National Guard Chief: More Domestic Assets Needed
By Sgt. Jim Greenhill, USA
Special to American Forces Press Service
ALBUQUERQUE, N.M., Sept. 18, 2006 The National Guard’s domestic equipment levels must be significantly improved, the chief of the National Guard Bureau said here Sept. 16.
Army Lt. Gen. H Steven Blum, right, chief of the National Guard Bureau, confers with Air Force Lt. Gen. Craig McKinley, director of the Air National Guard, during the National Guard Association of the United States’ General Conference in Albuquerque, N.M. Blum told the group that the Guard’s domestic resources need to be significantly improved. Photo by Sgt. Jim Greenhill, USA
(Click photo for screen-resolution image);high-resolution image available.
“We are superbly equipped overseas,” Army Lt. Gen. H Steven Blum told the 128th National Guard Association of the United States General Conference. “The soldiers want for nothing as far as equipment in the combat zone, and that’s the way it should be.”
But the domestic picture is less rosy. “We are now in a dangerously low resourcing level for missions back here at home, and that must be seriously addressed,” Blum said.
Talking to about 2,500 National Guard officers and others attending the conference, the general used the analogy of a small-town fire department that needs people, training and equipment to fight fires. Americans would not tolerate inadequately equipped fire departments, he said.
“Nobody would accept that from their fire department in any hometown in America, and we should not allow that to be accepted in any (National Guard) armory or readiness center,” he said. “The American people are not going to be happy with a response from the National Guard that has not been fully equipped for the mission it has been assigned.”
The comments were the one note of warning during Blum’s hour-long “State of the Guard” address that highlighted five years of extraordinary change.
“Sept. 11 (2001) marked the beginning of a no-notice transformation of the National Guard,” he said. “For the minutemen and minutewomen of the National Guard, it was a call to arms, and we have been answering that call to support and defend America and its freedoms and our very way of life every day since.”
Since the Sept. 11 attacks, the National Guard has added 45 weapons of mass destruction and civil support teams; 17 chemical, biological, radiological, nuclear and high-yield explosive enhanced response force packages; 54 computer emergency response teams; six critical infrastructure protection-mission assurance assessment detachments; 54 reaction forces; 54 24-hour-a-day joint operations centers; and numerous other capabilities, Blum said.
“Show me any organization anywhere in the world that has made that much progress that fast on such important issues in five short years,” he said.
He cited a litany of achievements that included:
-- The immediate response to the Sept. 11 attacks and the subsequent airport mission that restored civilian confidence in flying;
-- The historic response to Hurricane Katrina. “The Guard’s response … may well go down as the Guard’s finest hour,” Blum said. “I have never had a prouder moment in my almost 40 years in uniform”;
-- The contribution to the war effort in Afghanistan and Iraq;
-- The mission on the U.S. border with Mexico, where up to 6,000 citizen-soldiers and -airmen are taking part in Operation Jump Start, the National Guard’s assistance to the Border Patrol; and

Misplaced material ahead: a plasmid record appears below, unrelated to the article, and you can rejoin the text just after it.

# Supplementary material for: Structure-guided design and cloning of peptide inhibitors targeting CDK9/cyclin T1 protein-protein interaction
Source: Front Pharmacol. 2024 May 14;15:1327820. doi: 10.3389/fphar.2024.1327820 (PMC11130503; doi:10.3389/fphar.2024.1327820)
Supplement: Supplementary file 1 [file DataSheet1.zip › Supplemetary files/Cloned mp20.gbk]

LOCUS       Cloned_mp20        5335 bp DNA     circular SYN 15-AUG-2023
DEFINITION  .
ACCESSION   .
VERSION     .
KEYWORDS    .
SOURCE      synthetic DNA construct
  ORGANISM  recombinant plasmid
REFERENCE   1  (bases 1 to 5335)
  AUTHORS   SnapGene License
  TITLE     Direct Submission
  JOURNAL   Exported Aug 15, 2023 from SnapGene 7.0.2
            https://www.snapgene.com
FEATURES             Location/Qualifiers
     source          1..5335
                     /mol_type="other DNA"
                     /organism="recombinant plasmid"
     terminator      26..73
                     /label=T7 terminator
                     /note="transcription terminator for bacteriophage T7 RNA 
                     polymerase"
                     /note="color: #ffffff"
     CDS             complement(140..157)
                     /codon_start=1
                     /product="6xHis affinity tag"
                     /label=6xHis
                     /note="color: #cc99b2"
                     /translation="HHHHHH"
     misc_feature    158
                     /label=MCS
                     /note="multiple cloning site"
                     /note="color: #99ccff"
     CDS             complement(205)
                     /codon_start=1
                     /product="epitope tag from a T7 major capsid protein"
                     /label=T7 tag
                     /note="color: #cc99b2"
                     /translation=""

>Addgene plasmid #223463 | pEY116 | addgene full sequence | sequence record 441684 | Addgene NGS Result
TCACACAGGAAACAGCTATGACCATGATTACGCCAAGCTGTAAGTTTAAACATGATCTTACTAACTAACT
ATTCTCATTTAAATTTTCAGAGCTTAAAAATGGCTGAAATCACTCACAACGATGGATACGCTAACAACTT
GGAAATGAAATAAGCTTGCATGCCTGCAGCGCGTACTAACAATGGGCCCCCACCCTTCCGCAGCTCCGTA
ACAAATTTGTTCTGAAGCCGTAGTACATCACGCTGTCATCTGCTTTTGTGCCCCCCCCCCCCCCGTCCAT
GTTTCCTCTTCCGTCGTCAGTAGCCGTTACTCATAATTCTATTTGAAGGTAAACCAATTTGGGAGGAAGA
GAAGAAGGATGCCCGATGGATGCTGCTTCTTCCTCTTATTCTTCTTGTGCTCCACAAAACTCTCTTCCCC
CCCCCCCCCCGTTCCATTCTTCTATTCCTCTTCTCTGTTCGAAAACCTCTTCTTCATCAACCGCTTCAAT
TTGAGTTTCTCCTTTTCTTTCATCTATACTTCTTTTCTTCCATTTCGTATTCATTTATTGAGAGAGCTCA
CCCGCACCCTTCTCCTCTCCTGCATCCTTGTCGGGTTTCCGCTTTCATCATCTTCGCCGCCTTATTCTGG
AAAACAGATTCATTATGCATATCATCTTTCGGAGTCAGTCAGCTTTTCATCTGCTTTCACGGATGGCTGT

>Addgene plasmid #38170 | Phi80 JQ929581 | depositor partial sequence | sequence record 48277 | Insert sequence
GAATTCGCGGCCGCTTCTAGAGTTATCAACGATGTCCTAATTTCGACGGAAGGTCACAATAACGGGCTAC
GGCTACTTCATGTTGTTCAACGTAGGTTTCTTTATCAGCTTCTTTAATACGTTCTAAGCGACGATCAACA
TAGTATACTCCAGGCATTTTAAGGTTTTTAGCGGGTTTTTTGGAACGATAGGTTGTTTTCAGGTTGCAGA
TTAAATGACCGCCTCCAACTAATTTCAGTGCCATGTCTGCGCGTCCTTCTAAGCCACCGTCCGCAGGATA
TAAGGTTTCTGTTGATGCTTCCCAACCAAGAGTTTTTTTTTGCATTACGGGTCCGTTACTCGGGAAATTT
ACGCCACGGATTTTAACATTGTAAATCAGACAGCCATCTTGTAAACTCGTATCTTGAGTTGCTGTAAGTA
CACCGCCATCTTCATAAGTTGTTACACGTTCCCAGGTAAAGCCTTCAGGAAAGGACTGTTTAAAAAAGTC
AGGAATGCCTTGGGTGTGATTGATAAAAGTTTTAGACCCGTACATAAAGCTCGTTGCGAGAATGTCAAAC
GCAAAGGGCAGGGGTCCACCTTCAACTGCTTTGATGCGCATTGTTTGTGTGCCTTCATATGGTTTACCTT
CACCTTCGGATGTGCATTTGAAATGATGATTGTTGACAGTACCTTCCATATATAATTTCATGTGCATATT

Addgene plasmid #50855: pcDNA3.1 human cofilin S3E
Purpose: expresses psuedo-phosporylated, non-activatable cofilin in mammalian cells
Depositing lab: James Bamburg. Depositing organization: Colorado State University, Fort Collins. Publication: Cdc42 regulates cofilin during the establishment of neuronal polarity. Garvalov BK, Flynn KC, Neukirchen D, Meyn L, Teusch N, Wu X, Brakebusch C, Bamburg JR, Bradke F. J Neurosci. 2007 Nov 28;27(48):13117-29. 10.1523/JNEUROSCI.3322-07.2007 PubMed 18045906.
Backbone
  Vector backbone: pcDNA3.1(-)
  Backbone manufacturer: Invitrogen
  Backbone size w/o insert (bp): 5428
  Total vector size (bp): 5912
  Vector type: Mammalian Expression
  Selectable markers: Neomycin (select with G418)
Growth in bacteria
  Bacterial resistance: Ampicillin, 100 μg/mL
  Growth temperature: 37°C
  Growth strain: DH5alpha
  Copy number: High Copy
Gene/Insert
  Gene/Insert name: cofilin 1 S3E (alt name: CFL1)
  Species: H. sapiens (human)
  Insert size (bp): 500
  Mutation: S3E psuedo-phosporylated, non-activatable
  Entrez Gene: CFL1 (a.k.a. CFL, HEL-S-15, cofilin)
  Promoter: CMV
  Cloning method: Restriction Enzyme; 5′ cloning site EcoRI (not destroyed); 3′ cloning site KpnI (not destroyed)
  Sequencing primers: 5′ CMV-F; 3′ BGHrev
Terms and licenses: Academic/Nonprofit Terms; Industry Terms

-- The State Partnership Program, counterdrug operations, family programs, Youth ChalleNGe and numerous other initiatives that have continued in spite of the much-increased domestic and overseas operations tempos.
“You name the theater, the Guard is there,” Blum said. “You name the operation, the Guard is there. And that’s the way it should be, because when you call out the Guard, you call out America, and this nation should never go to war without the National Guard because it will go to war without the nation’s will behind it.”
Defying Army predictions that the Guard’s numbers would shrink to 324,000 citizen-soldiers in 2006, the National Guard had its best year of recruiting in 35 years, Blum said. Recruiting and retention must remain an absolute priority, he added.
“The National Guard is a national treasure,” he said. “The National Guard is a national bargain when it comes to national defense. The National Guard is providing real, critically needed skills and real capabilities -- not just some PowerPoint slide promises that never materialize that you’ve all seen in other places.
“For the National Guard, homeland defense is deeds, not words,” Blum said. “The National Guard’s proven performance has been simply incredible. We don’t check pedigrees and worry about who’s in charge. We want to know what needs to be done, and we go and do it, and that’s your National Guard.”
The general expressed particular pride in the fact that the National Guard has maintained its commitment to the Youth ChalleNGe program that helps at-risk high school dropouts regain their footing. The program has graduated some 60,000 youths, he said.
“They represent 60,000 lives saved from either a cemetery or a jail cell,” he said. He called Youth ChalleNGe one of the most worthwhile of the important missions the Guard carries out.
“I am, if you can’t tell, immensely proud to be the chief of this organization,” he concluded.
The conference host, NGAUS, includes nearly 45,000 current and former officers. NGAUS was created in 1878 to provide unified Guard representation in Washington with the goal of obtaining better equipment and training by petitioning Congress for more resources, the same mission it has today.
(Army Sgt. Jim Greenhill is assigned to the National Guard Bureau.)